That was the field in general. The section about Newsweek in particular, meanwhile, was introduced by the sub-hed “Staying hip while running scared,” and opened:

Whatever the case, U.S. News, assuming Zuckerman’s continued support, is probably in better shape than Newsweek, whose imminent sale by its parent, the Washington Post Company, is a subject of constant rumor. “People around here are so nervous,” one senior editor says, “that last week when the cleaners came in and vacuumed the carpet twice everyone freaked out. They thoughts the guys with the blue suits were about to come in to look over the merchandise.” Newsweek’s contribution to the earnings of its parent company dropped from 30 percent twenty years ago to 6 percent in 1987. And although the magazine boasted of a circulation increase in 1988 of 200,000, much of it was bought dearly. Insuring that cheap subscribers come back as renewals at regular rates always gives circulation directors headaches. To keep circulation from dropping requires the constant giving away of copies at bargain prices, which is an expensive proposition, especially considering that these days magazines are trying to shift some of their cost burden from advertisers to readers. Rather than paying the cost of trying to keep its own circulation up, for instance, Time decided last fall to lop 300,000 people off its lists.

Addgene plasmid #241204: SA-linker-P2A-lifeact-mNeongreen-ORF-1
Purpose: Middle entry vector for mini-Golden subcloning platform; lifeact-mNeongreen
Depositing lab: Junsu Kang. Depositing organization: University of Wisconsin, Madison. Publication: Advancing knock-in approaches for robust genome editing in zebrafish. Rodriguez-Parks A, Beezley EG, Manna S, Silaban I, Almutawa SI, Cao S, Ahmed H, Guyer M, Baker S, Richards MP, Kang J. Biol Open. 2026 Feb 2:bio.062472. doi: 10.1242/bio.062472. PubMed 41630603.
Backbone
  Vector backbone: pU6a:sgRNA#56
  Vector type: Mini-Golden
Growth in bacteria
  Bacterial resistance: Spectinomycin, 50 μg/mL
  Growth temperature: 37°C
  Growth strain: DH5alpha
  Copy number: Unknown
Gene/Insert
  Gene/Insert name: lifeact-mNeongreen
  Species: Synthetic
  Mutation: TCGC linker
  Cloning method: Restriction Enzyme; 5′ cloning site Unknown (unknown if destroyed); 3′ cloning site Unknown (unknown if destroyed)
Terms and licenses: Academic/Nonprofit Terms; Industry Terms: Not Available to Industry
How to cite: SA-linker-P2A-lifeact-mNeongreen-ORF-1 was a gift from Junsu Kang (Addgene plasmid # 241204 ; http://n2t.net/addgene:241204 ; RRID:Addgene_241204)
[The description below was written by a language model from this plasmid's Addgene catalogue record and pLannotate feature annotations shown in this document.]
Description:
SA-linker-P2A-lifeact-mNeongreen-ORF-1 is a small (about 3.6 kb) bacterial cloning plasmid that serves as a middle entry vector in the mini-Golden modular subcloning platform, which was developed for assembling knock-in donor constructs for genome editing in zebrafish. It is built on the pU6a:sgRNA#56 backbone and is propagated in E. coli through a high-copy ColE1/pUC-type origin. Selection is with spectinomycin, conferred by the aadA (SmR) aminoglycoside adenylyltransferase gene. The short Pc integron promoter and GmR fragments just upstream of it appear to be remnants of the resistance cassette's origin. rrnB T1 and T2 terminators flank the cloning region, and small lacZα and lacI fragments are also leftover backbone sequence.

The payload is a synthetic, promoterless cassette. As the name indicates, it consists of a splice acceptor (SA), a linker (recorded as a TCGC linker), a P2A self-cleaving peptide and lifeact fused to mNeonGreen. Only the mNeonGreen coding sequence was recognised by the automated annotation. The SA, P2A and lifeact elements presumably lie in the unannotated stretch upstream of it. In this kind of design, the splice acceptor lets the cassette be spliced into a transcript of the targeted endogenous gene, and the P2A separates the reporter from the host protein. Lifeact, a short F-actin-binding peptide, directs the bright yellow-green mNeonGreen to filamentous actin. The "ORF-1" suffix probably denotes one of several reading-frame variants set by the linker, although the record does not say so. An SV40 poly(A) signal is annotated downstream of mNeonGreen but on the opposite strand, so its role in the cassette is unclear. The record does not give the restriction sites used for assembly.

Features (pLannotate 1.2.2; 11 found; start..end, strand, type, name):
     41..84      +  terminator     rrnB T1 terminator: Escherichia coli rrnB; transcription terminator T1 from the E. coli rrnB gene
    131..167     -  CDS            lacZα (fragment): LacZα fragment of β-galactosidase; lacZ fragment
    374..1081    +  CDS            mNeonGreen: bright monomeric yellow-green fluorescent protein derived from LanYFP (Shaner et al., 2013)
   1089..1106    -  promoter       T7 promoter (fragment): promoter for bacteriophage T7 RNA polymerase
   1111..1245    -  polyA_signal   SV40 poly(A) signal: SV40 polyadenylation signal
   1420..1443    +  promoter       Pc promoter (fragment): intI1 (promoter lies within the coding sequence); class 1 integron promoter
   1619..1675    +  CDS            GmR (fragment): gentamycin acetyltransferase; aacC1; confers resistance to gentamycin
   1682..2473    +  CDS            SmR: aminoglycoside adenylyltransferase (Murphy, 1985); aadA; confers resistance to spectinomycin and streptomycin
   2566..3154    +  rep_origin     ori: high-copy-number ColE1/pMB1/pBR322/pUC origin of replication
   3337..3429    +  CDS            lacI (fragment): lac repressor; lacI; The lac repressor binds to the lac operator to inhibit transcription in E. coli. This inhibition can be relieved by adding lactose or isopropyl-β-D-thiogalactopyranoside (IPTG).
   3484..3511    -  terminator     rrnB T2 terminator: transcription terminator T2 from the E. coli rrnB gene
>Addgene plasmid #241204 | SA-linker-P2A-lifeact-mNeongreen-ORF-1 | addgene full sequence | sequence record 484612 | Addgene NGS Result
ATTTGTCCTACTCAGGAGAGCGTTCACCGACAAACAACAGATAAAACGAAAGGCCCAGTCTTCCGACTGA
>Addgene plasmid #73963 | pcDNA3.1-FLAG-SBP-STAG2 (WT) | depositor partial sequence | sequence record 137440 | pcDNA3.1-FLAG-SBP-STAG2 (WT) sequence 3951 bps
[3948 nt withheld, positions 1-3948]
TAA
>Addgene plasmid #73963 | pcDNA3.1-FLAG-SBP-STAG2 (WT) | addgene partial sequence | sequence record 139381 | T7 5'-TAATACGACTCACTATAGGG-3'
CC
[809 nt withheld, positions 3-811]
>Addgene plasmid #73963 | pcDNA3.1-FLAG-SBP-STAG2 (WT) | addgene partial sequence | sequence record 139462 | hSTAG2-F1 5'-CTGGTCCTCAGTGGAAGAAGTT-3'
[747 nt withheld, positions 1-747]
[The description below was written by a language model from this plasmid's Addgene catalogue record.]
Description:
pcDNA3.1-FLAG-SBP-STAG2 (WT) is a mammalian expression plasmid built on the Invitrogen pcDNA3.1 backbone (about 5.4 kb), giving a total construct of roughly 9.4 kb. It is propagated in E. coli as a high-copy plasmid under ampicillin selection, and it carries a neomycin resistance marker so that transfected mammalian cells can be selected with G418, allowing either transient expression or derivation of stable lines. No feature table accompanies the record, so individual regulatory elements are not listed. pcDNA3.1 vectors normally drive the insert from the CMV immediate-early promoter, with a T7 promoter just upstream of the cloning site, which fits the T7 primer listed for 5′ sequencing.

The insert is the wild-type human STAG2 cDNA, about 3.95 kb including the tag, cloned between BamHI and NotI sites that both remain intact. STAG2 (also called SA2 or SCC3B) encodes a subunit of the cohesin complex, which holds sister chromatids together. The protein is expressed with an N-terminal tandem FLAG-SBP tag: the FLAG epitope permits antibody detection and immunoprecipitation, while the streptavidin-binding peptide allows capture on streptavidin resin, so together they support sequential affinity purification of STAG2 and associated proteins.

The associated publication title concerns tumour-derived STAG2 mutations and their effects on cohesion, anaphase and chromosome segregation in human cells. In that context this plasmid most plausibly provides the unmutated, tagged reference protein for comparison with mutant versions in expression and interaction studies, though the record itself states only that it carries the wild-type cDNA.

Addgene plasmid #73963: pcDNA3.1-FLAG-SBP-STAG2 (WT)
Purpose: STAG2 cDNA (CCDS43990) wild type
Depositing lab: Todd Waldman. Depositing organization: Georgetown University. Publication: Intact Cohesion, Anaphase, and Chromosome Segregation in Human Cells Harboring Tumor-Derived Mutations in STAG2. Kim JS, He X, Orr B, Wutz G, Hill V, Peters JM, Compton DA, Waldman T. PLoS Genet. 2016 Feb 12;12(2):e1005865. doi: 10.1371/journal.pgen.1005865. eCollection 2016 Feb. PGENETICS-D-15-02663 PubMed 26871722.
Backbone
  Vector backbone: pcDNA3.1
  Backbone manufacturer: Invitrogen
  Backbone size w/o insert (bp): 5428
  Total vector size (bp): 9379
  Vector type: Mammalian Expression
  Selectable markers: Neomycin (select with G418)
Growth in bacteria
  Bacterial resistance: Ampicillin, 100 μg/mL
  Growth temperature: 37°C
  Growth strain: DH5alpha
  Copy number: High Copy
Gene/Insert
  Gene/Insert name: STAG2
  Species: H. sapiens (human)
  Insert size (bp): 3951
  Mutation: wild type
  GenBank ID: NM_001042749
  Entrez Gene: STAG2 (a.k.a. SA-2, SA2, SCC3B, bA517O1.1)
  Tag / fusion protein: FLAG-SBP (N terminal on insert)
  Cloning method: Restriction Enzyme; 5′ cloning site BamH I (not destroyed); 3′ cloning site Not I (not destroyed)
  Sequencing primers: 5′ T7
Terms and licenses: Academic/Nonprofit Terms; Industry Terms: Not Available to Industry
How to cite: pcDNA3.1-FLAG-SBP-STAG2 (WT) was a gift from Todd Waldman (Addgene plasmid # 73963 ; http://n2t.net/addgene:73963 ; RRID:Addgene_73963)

Newsweek was responding to this pressure, Porter wrote, with staff reductions, and also with the “pursuit of a hip voice, a tone that would be familiar to readers of, say, Esquire or New York’s Spy magazine.” Its coverage of the 1988 Iowa caucuses was “notable for giving readers a surrealistic, heavily cynical view of the process… as if a curtain had suddenly been pulled back from a puppet show.” And, in an innovation that has survived through the most recent redesign, “a weekly column called Conventional Wisdom… tracked not how candidates were actually doing but how political pundits felt they were doing; arrows showed whether someone’s stock had risen or declined.” Of course, the supply of that sort of writing didn’t remain limited for long, either.

It wasn’t all woe-is-the-newsweeklies, though. Near his conclusion, Porter wrote:

For one thing, not everyone thinks the long-term newsmagazine economics are so gloomy. “Some say there’s just not room for three newsmagazines; I think quite the opposite,” says Mort Zuckerman of U.S. News. “In fact, I can imagine even more than three. When advertisers look at TV, with all the channel zapping and switching that goes on in that medium, I see continued and strong support for the high demographics at all three newsmagazines.”

Of course, U.S. News, as Shafer notes, became a monthly in 2008.

Greg Marx is a CJR staff writer. Follow him on Twitter @gregamarx.